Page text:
Monday, November 27, 2017
The Year of Magical Thinking by Joan Didion
My rating: 4 of 5 stars
The title of this book refers to magical thinking in the anthropological sense, thinking that if a person hopes for something hard enough or performs the right actions long enough that an unavoidable event can be averted. Didion reports many instances of her own magical thinking, particularly the story in which she cannot give away her husbands shoes, as he would need them when he returned.
Didion makes a distinction between grief, which is passive, and mourning, which like Mrs. Post's instructions is active.
I myself find the notion that one should simply move on with their lives after they have suffered through the loss of a loved one absurd, but it also appears as if it is inevitable. Time unfortunately does heal all wounds. So it becomes a constant battle to maintain the memory of the value of what you lost. Which is why mourning is active. Grief comes later and if your lucky, never at all.
When someone you love dies the immediate question posed becomes, which version of this person do I choose to remember, which memories do I overlook? We engage in this type of revisionism because we feel guilty at having hated them or not having loved them enough, we feel almost responsible for their deaths, guilty that we are still alive, at least for the moment.
But the idea of merely coping with the loss of someone you love is a horrifying idea. I wouldn’t want to get over it, I wouldn’t want to go on. I would want to feel the pain everyday from the moment I woke up until the moment I fell asleep. I would want to suffer. I would never want to forget what I had and lost. I would want to know that it was real. I would never want it to become like a dream. They were real once and I knew them. They won't be forgotten, at least by me. I would want to go mad with grief. They were once a human being, a person with feelings and memories, fears, loves and hopes and I will not just wipe that away with the notion that I should somehow move on with my life.
I will gladly suffer quietly. Maybe only because it would simply be easier to go insane rather than acknowledge the fact that they will never return. But it feels like something else entirely. As Didion herself says, “The apprehension that our life together will decreasingly be the center of my everyday seemed today on Lexington Avenue so distinct a betrayal that I lost all sense of oncoming traffic.” I myself steadfastly refuse to cast them into the void willingly and completely, at least as long as I am still alive and capable of doing otherwise.
Sunday, November 19, 2017
The Metamorphosis and Other Stories by Franz Kafka
My rating: 4 of 5 stars
Bureaucracy is our only real contact with the divine in our modern secular time. Bureaucracy in Kafka's works, rather than being representative of any particular legal or political entity, is usually interpreted to represent a collection of anonymous, incomprehensible forces. These are hidden from individuals but control their lives nevertheless in numerous ways. Individuals become innocent victims of systems beyond their control.
In his short story “The Metamorphosis” we are presented with a story perfectly encapsulating how bureaucracy operating within a capitalist society demands too much of its workers, which in turn causes them to lose their very humanity. Placed in that type of environment we become less and less human everyday, until, like Gregor, we became something else entirely.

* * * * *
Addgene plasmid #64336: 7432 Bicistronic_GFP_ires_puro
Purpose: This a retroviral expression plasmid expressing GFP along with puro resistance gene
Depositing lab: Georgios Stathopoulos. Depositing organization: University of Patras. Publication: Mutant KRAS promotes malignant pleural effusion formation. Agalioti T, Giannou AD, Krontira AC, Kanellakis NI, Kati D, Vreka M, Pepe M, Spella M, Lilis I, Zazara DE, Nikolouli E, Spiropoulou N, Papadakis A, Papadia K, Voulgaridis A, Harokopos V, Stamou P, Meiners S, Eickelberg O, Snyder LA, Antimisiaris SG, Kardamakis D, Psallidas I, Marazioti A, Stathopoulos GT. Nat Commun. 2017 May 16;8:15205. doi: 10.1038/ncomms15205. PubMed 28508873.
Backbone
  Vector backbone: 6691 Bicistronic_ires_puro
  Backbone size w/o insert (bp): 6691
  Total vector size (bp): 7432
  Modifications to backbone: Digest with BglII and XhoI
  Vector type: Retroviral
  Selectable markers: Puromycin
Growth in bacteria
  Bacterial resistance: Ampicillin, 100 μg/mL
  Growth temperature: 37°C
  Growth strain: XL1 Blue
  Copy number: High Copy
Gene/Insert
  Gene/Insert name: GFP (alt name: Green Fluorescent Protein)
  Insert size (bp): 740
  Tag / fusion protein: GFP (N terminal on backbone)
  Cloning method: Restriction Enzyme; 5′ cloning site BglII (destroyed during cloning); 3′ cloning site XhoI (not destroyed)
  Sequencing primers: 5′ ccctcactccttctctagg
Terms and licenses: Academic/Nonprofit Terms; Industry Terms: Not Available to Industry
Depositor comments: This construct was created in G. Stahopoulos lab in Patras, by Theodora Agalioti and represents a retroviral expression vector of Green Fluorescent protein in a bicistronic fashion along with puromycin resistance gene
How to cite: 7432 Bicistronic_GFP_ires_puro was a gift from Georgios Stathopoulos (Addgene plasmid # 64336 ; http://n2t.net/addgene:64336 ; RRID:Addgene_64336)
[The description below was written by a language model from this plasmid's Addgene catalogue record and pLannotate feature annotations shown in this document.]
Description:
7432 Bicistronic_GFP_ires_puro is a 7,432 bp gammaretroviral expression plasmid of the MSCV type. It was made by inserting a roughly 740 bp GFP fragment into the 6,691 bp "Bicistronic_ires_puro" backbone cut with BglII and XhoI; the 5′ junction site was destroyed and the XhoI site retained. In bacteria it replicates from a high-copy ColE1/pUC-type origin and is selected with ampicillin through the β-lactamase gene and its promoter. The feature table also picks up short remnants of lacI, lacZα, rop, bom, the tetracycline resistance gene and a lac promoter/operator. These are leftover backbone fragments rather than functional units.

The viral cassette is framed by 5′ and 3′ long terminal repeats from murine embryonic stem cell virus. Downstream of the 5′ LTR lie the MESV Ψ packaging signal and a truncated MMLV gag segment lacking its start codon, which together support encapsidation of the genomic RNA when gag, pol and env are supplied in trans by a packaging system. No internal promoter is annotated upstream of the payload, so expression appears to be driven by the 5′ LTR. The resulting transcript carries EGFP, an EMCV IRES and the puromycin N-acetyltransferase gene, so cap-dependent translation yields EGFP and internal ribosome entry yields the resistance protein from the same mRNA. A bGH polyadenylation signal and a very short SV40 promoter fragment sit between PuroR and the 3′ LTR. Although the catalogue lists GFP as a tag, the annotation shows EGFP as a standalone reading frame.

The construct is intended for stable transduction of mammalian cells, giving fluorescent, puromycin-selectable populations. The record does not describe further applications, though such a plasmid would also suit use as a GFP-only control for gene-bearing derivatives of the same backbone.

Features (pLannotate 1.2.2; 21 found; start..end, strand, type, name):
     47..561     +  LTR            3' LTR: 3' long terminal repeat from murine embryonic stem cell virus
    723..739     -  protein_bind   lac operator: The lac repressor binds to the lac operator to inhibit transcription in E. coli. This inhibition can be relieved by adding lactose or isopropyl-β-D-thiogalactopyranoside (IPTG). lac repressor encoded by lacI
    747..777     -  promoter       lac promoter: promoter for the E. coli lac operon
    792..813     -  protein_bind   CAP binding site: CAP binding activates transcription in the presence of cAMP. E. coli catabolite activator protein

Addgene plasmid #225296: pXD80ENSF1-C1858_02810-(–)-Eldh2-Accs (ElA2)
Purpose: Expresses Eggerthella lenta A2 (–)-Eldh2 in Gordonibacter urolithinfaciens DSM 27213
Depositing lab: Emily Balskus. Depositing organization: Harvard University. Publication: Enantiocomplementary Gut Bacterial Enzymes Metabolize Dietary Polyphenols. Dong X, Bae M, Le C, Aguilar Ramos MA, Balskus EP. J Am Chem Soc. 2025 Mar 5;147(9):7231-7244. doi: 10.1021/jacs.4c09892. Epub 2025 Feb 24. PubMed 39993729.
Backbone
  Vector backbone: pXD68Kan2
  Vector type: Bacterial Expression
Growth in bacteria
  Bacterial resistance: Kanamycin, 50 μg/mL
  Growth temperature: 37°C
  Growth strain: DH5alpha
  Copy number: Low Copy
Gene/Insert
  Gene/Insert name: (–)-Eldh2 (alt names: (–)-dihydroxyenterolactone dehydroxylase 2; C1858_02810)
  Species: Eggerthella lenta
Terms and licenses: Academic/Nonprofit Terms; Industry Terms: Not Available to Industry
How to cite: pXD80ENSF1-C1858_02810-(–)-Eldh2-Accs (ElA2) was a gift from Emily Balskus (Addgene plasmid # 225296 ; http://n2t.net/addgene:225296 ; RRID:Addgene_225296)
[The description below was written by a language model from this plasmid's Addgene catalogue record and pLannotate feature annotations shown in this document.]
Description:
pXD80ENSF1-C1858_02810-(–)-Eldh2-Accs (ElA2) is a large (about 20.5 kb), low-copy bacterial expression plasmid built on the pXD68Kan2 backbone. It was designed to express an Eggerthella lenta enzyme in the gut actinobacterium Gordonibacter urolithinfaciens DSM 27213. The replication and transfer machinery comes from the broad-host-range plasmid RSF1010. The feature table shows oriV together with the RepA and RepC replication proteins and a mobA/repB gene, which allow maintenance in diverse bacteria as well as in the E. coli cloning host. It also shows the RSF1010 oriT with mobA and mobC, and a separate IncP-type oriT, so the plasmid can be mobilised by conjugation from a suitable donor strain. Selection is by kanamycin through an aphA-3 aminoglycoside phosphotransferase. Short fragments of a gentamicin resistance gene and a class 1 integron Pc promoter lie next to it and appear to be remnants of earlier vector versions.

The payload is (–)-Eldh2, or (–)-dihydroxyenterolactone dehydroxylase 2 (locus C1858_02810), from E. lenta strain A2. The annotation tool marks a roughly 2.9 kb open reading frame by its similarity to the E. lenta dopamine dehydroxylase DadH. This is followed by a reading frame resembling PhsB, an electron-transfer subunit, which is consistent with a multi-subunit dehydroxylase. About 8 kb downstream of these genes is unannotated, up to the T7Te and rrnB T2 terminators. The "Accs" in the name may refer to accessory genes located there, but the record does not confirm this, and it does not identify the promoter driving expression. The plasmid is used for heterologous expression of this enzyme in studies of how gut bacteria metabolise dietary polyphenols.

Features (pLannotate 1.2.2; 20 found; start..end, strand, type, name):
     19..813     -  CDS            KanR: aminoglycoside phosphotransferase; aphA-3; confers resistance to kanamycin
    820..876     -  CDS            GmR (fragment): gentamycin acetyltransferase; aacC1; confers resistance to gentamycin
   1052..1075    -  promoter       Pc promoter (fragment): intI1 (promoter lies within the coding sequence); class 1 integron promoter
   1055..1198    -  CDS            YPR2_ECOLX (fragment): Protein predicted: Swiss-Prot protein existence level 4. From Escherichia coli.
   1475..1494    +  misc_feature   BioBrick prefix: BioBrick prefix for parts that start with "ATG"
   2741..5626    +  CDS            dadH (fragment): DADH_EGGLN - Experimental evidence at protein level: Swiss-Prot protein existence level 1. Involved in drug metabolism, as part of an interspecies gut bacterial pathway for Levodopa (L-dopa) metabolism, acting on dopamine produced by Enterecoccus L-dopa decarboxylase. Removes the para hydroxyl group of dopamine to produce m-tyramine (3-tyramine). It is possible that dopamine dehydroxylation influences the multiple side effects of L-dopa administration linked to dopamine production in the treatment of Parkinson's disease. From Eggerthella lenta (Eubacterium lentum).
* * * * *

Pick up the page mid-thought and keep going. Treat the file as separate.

In “The Judegment” the man from the country is an hysteric whose desire is obsessed by the secret behind the door, but there is nothing beyond the door. Kafka points out that the ultimate secret of the law is that it does not exist.
Part of Kafka’s genius was to eroticize bureaucracy itself. Bureaucracy in many of his stories came to embody what Lacan referred to as jouissance, which is that which we can never reach, attain, and that which we can never get rid of, which Kafka portrays perfectly in his nightmarish stories, as the quintessence of the whole human condition.
Saturday, November 4, 2017
Hillbilly Elegy: A Memoir of a Family and Culture in Crisis by J.D. Vance
My rating: 5 of 5 stars
“Maybe the poor deserve their lot in life.” This old party line has always given those disinclined to part with their own money an excuse not to feel guilty about their own greed and self-interests. But honestly, where does the blame stop and sympathy begin?
The problem with living in constant economic insecurity is not a lack of thrift, its that people in these circumstances are always focused on the current crisis. They can't plan for the future because they have so much to deal with in the present. And the future seems so bleak that it feels futile to sacrifice for it.
Vance argues that hillbillies are only partially to blame for those circumstances. In the course of his journey from Middletown to the Marines to Yale, Vance finds that hillbilly pessimism is, in its toxicity, equalled only by the disdain that metropolitan people feel for those they call “rednecks” or “white trash.” Jim Goad said it best when he observed that, “Redneck is the racial slur liberals use for people they assume are always using racial slurs.” Adding, “I for one am sick of the upper and middle class hypocrisy that sheds tears for the black "struggle" while laughing at my white-trash roots. I have come to hate liberalism for the same reasons I hate religion, it lied to me.”
What liberal America loathes these days are poor and “poorish” people, especially the kind who look and sound like they might live in a trailer. They will of course swear on a stack of Lands' End catalogs that they are not bigots, but, human nature being what it is, we are all kicking someone else's dog around, whether we admit it or not.
Some of us make it out of poverty, that much we know to be true, but this doesn't prove that classism is dead. It just proves that some of us are lucky.